Isaac Newton, a famous physicist, developed three laws of motion in 1687. The universe and every one of us obey these laws every day with every single movement that we make. These laws and examples of each are detailed below.

Newton’s First Law of Motion

Newton’s first law of Motion, commonly known as the inertia law, states the following: “An object at rest will remain at rest unless acted on by an unbalanced force. An object in motion continues in motion with the same speed and in the same direction unless acted upon by an unbalanced force”.

So to make sense of that mumbo jumbo, think of it this way: Newton’s First Law is the ‘Lazy Law’. An object will keep doing what it is doing unless it is acted upon by another force. (The object is lazy)

If you think about this it does make sense: a moving object will only slow down due to the friction force acting against, provided there are no obstacles in the way. For example when someone is ice skating there is little friction from the ice opposing their movement (although there is air resistance/friction) – so their speed only changes a little when they are gliding across the ice, it feels like they could glide for a very long time

Have you ever played corners in a car? This is another example of Newton’s First Law at work. When the car rounds the corner, the car changes direction, yet the passengers keep moving in the same direction. The car therefore ‘pushes’ against the passengers as the car and the passengers are moving in different directions. The passengers can feel this push and can ‘fall into the corners’. Momentum keeps the passengers going in the same direction, yet the car applies a force to them, which changes their direction, and this can be felt.

Newton’s Second Law of Motion

Newton’s second Law of motion states that: “The acceleration of an object is directly proportional to the unbalanced force acting on it and inversely proportional to its mass” This law can be neatly summarized as the equation F=ma. If you are clever enough at mathematics you should be able to remember this law by simply remembering the equation F=ma and ‘describing it in words’. However if you need a little help understanding what this means think of the law as: If the mass or acceleration of an object is greater its force is greater.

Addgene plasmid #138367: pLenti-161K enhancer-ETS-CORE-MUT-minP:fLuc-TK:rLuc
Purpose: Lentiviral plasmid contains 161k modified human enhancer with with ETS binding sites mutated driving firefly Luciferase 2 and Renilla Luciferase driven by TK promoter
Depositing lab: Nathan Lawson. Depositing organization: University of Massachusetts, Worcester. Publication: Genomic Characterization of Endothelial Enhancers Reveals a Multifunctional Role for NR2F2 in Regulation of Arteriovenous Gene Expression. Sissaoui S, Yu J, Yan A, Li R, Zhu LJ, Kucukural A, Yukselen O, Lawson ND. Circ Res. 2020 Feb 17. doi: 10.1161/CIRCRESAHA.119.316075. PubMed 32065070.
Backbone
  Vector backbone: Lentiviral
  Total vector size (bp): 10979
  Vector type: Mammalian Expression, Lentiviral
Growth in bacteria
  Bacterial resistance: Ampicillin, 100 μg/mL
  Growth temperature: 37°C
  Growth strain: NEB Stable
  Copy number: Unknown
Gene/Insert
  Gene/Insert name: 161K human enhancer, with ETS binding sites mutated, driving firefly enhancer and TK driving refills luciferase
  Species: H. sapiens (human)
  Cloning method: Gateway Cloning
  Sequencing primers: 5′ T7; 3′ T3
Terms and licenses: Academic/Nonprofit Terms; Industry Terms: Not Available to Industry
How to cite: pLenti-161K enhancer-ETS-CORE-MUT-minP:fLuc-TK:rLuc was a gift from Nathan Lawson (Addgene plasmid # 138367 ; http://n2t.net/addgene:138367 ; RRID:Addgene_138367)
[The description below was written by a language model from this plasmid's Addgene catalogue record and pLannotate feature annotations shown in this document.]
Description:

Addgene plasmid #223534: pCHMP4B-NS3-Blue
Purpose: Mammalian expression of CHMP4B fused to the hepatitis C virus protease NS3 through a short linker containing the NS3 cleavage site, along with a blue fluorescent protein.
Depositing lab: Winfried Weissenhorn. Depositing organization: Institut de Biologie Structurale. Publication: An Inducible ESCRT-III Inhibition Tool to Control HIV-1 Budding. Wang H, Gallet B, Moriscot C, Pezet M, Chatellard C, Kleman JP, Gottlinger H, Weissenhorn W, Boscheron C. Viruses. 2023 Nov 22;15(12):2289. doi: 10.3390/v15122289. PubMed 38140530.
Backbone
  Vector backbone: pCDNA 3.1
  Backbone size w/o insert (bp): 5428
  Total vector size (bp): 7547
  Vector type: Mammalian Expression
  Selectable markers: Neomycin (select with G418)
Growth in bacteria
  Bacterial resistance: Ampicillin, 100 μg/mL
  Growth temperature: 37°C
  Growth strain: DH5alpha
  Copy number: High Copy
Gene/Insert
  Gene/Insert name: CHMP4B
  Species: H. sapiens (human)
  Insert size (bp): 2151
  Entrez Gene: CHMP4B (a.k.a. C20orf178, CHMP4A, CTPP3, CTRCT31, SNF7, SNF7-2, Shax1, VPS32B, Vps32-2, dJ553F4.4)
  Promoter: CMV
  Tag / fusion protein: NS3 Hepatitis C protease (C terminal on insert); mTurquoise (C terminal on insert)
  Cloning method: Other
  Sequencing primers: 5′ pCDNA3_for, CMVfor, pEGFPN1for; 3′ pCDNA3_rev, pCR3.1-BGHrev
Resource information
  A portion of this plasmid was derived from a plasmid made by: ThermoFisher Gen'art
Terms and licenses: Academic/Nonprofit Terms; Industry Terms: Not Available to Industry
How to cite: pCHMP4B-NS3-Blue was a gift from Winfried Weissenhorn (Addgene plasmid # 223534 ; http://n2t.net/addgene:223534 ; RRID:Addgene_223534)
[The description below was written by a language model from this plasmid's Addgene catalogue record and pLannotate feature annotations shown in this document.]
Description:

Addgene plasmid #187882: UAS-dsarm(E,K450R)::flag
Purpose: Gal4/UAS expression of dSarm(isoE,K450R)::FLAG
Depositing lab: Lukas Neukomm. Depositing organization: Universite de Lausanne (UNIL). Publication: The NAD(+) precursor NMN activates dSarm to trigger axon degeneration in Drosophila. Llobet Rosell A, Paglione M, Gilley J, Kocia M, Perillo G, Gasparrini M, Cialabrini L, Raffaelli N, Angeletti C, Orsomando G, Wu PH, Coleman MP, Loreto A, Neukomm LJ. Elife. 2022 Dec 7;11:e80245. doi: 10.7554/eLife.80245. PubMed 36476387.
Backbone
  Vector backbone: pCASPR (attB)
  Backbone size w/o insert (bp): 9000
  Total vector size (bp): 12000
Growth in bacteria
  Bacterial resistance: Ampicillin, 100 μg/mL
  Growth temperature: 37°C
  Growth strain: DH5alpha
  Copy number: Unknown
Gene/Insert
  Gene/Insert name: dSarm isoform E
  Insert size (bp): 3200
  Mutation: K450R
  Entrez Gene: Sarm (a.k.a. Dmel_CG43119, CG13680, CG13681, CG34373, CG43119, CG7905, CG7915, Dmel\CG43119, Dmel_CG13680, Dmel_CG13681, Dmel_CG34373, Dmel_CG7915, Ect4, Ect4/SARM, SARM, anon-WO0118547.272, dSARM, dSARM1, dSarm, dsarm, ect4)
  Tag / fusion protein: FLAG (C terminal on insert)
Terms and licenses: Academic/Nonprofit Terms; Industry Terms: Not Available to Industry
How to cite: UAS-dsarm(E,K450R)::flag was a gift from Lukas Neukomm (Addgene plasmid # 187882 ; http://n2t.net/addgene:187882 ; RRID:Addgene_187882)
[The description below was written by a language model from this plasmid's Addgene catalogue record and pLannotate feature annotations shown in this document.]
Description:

This law can be a little tricky to make sense of at first, but instinctively we all know it. Which hurts more: A shotput falling from the sky at the accelerating due to the force of gravity (9.8ms^-2), or a box of tissues accelerating due to gravity? Is a faster moving object of the same weight going to hurt more when it hits you then the slower moving object?

This Law is particularly useful as it entails an equation that can be used to solve unknowns in physics. If you can figure out two of values in the equation F=ma, you can figure out the third. Some ways to rearrange this equation are as follows:

F=ma, a=F/m, m=F/a

Newton’s Third Law of Motion

Newton’s Third Law of motion can easily be summarized as meaning: “For every action there is an equal and opposite reaction”. So basically if I push a wall with a force of 60N it will push back at me also with a force of 60N

At first this idea can seem a little confusing, but if you think about it you can see how everyone utilizes this law in their everyday lives. For example when someone jumps what they are really doing is pushing against the ground. The force that they are pushing against the ground creates an equal and opposite reaction force from the ground, which pushes them into the sky causing them to ‘jump’.

Another example of Newton’s Third Law is that of a rocket ship taking off. It pushes on the ground/air with all the fire and power of its engine. This causes a reaction force from the ground and pushes the rocket up into the air.

So there you go; an explanation of Newton’s three laws of motion, complete with examples. An easy way to remember the laws is to remember Newton’s first law as the ‘lazy’ inertia law. To remember the second law think of the equation F=ma. Finally for the third law it is simply easy to remember that for every action there is an equal and opposite reaction.